Fly-tippers have been branded ‘shameful’ and ‘selfish’ after dumping this load of rubbish next to a nature reserve.
Walkers were horrified to find what appeared to be the bulk of a house clearance left at the edge Black Moor on Saturday.
Mattresses, two TVs and children’s toys were among the pile dumped on the edge of Blacka Moor.
North East Derbyshire District Council said it had not received any reports of fly-tipping in the area, and the rubbish has not yet been moved.
Blacka Moor is one of a number of reserves on the Derbyshire border managed by the Sheffield and Rotherham Wildlife Trust.
Living landscape manager Nabil Abbas said: “The people who do it are irresponsible and selfish. There aren’t many of them but it does happen every so often. It happens in the car park on Hathersage Road.”
“It blocks access to a public byway and it creates a hazard for users.”
Mr Abbas said there is no obvious solution to the problem of fly-tipping, which inevitably happens at night in isolated areas. He said: “It’s very difficult because there are a lot of dark lanes around the countryside. If it became a consistent problem we could look at putting in trail cameras.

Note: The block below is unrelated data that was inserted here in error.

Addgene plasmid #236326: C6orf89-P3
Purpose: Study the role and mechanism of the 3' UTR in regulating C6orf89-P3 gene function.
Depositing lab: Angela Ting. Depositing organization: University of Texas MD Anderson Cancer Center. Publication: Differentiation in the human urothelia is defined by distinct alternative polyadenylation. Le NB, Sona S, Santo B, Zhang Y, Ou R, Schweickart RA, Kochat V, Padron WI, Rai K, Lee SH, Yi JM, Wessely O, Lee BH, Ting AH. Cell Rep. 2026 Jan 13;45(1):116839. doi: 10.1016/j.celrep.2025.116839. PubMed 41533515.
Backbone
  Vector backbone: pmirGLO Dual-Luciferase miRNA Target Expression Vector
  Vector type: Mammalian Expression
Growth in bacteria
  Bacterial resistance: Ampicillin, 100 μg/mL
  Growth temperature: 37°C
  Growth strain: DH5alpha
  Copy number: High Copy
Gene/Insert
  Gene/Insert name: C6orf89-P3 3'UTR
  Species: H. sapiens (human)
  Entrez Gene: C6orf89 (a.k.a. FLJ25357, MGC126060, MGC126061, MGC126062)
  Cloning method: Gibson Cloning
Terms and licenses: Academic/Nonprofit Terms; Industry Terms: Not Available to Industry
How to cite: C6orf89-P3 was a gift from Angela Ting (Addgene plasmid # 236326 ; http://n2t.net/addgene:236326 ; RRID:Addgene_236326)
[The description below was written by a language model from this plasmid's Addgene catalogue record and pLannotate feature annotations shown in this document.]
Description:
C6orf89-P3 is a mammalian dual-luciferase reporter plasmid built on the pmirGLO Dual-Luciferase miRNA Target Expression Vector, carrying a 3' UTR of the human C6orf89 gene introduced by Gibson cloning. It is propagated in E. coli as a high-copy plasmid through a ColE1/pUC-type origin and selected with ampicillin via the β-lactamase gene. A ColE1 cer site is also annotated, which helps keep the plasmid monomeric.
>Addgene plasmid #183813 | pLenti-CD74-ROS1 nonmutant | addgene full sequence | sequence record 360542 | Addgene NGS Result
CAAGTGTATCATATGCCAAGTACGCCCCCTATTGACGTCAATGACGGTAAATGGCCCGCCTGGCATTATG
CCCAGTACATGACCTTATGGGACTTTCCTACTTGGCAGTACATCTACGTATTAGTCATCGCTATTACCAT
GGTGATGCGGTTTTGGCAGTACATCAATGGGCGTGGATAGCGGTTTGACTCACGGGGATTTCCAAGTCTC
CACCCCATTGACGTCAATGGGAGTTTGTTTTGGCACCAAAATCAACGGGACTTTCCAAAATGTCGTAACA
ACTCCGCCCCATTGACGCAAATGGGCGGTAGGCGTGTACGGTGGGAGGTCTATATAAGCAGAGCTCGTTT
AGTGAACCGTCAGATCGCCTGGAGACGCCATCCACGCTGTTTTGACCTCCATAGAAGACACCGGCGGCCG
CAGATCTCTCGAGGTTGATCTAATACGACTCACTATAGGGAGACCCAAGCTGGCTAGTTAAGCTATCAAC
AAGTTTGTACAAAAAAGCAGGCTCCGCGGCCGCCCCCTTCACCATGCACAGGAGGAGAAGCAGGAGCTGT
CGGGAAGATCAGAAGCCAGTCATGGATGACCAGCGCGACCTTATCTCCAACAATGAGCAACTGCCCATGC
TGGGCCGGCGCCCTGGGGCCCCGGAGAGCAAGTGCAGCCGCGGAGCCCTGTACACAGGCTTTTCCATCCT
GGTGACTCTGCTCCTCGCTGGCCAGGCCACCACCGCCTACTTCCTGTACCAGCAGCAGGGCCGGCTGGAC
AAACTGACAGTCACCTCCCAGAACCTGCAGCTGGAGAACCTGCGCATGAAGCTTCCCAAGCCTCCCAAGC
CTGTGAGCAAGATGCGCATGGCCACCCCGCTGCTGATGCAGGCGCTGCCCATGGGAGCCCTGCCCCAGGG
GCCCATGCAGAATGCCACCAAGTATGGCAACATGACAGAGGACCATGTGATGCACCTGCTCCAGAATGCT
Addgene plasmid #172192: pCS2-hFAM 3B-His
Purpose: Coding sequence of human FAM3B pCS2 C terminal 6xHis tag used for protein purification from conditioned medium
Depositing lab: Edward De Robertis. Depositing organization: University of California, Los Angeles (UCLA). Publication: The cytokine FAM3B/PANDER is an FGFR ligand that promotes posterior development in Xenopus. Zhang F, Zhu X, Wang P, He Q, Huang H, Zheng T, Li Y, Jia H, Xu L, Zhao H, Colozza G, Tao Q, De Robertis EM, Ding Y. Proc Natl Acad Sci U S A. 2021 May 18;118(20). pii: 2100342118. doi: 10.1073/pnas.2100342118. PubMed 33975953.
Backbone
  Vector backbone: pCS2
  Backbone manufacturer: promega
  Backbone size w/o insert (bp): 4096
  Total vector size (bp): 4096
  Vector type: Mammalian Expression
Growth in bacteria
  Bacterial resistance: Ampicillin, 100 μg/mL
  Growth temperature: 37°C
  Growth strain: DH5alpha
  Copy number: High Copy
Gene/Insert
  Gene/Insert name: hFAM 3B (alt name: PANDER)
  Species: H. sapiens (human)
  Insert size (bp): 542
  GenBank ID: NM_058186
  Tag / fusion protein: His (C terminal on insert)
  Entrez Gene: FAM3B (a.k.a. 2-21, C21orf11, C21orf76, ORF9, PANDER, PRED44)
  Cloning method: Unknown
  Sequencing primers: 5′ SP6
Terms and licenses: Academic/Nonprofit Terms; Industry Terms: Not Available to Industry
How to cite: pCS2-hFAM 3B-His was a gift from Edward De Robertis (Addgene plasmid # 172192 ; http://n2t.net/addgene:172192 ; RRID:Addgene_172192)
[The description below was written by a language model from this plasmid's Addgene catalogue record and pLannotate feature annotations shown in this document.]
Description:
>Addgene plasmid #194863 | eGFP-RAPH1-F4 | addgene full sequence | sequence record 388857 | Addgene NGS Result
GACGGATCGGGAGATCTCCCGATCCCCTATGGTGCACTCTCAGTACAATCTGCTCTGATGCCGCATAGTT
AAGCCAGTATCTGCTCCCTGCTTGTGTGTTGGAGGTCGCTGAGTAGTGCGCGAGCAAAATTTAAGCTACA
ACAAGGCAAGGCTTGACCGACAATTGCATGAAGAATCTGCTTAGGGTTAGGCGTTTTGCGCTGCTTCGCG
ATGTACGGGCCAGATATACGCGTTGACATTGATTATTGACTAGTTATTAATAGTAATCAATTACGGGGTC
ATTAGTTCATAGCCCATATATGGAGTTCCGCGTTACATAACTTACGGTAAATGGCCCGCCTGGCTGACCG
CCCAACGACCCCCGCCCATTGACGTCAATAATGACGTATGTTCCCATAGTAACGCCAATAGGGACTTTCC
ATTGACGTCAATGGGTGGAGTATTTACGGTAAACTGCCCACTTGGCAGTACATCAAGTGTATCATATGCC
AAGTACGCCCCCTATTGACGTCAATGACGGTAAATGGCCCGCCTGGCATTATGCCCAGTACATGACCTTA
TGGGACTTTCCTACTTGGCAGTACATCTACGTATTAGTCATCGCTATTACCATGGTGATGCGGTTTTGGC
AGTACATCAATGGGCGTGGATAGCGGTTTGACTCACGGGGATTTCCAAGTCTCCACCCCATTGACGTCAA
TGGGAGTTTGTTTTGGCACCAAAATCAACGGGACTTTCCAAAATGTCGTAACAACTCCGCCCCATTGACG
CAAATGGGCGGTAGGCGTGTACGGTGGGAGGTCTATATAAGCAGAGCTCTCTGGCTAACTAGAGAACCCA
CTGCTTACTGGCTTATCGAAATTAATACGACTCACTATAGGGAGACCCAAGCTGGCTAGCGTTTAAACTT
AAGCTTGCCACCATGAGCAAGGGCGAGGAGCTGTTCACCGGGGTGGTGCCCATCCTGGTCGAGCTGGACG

“I hope it doesn’t become a regular occurrence.”
The city council deals with fly-tipping within its borders, but the area of Moss Road was described as a ‘hot potato’ by Mr Abbas because it is right on the Derbyshire border.
Walker Alison Honnor, who spotted the fly-tipping on Saturday and posted pictures on Facebook, said: “I thought it was an outrage and showed a complete lack of regard for Sheffield’s beautiful moorlands and the people who use it.
“I simply cannot understand why anyone would be so mindless as to dump a huge load of household waste in the countryside.
“Obviously it creates a hideous eyesore, but more than that it presents a real danger to people, wildlife and livestock in the area. Animals are at particular danger from suffocation from the plastic bags and injury from broken glass and other sharp objects.
“Then there is the unfairness of the financial cost of getting the council to clear up the mess at a time when budgets, even for essential services, are already over-stretched. And on a practical level surely if you can make the effort to get your vehicle to this place – and access is not particularly easy – surely it would be less trouble to go to the council tip.
“It’s been suggested that this might be the result of someone taking money to do a house clearance and dumping the rubbish rather than paying for the waste disposal – in which case I hope someone will be able to extract personal identification from the litter so they can be tracked down and fined.”